Brussels to Open Centre Pompidou Satellite by 2020
The museum's latest outpost will be homed in a former Citroën garage.
Brussels is set to get its own Centre Pompidou. The partnership was announced yesterday at a press conference held in the European capital, by the Pompidou director, Serge Lasvignes, and the Minister-President of the Brussels region, Rudi Vervoort.
The satellite will be homed at a former Citroën garage, a 16,000 square-meter Art Nouveau building located on the banks of the city’s canal, northwest of the center, AFP reports.
The project is the long-held dream of the regional government of Brussels, which bought the building back in 2015 for €20.5 million ($23.0 million) with the idea of using it to host a first-class museum which could trigger a Guggenheim effect in the city.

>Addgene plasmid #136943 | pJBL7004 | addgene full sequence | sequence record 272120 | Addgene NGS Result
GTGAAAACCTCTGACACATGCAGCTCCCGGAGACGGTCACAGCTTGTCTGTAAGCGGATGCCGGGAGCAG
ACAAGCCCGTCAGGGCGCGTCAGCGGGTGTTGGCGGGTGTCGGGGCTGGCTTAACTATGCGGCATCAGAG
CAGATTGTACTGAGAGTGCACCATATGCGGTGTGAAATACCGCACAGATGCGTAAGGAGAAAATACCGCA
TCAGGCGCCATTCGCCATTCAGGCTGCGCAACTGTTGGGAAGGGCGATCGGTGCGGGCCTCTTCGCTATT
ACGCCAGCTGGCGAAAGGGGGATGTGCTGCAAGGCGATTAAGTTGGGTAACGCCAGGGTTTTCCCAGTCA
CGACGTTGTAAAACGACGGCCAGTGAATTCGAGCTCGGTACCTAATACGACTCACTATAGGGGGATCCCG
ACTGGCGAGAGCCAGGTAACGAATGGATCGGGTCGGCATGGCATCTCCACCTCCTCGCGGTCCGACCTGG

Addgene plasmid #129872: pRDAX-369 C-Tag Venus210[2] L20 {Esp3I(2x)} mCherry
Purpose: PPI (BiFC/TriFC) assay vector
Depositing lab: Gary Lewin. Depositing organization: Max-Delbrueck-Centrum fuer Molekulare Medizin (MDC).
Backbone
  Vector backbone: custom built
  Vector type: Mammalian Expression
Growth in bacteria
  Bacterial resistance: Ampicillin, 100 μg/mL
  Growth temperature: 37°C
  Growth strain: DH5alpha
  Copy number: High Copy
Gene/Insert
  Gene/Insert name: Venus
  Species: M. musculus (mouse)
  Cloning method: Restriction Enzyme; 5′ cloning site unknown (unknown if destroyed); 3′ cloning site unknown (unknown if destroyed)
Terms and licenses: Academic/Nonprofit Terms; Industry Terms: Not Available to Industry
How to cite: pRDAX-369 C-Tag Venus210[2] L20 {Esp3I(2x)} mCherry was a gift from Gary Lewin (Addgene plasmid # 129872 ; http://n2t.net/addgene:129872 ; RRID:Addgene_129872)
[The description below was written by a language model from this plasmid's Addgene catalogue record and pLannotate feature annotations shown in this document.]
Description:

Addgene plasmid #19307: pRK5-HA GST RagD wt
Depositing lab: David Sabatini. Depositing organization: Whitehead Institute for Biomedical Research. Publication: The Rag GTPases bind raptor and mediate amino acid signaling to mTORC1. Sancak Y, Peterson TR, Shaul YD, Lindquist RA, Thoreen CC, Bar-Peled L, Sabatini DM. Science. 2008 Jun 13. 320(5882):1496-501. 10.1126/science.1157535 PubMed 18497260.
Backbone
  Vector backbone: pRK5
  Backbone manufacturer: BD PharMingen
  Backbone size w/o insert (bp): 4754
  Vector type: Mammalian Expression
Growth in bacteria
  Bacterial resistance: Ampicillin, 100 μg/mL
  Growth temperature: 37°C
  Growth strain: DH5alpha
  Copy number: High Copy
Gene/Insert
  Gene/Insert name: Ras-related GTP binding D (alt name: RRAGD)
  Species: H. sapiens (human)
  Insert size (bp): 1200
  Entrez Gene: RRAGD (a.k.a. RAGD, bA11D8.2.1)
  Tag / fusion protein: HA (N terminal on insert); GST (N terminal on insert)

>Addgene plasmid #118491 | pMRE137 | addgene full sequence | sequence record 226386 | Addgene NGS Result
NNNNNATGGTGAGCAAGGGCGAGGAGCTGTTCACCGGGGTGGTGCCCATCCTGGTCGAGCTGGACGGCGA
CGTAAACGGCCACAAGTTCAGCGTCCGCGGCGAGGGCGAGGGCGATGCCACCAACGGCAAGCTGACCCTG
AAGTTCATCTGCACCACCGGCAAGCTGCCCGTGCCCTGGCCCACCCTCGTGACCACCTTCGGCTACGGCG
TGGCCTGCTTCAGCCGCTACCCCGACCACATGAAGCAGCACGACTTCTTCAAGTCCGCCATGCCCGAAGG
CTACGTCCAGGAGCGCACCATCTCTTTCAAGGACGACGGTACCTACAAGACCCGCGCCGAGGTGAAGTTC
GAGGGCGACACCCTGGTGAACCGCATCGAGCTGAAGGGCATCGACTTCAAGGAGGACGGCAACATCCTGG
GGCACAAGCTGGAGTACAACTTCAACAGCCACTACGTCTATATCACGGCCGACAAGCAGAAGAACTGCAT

In the end, it’s the Centre Pompidou—which has a growing portfolio of outposts, including satellites in Metz, France, and Málaga, Spain—that has secured the deal.
According to a joint press release quoted by the Art Newspaper, the new museum (which doesn’t have an official name yet) could bring between €2.4 million to €4.8 million per year to Brussels, based on predictions of visitor figures, ranging from 500,000 to 1 million annually.
Although the museum is not slated to open until 2020, temporary exhibitions could start to be staged as early as 2018.
The Centre Pompidou will loan works from its 120,000-strong collection (the largest of modern and contemporary art in Europe, according to TAN) to its Brussels outpost, as well as advising on its acquisition strategy and collaborating on programming.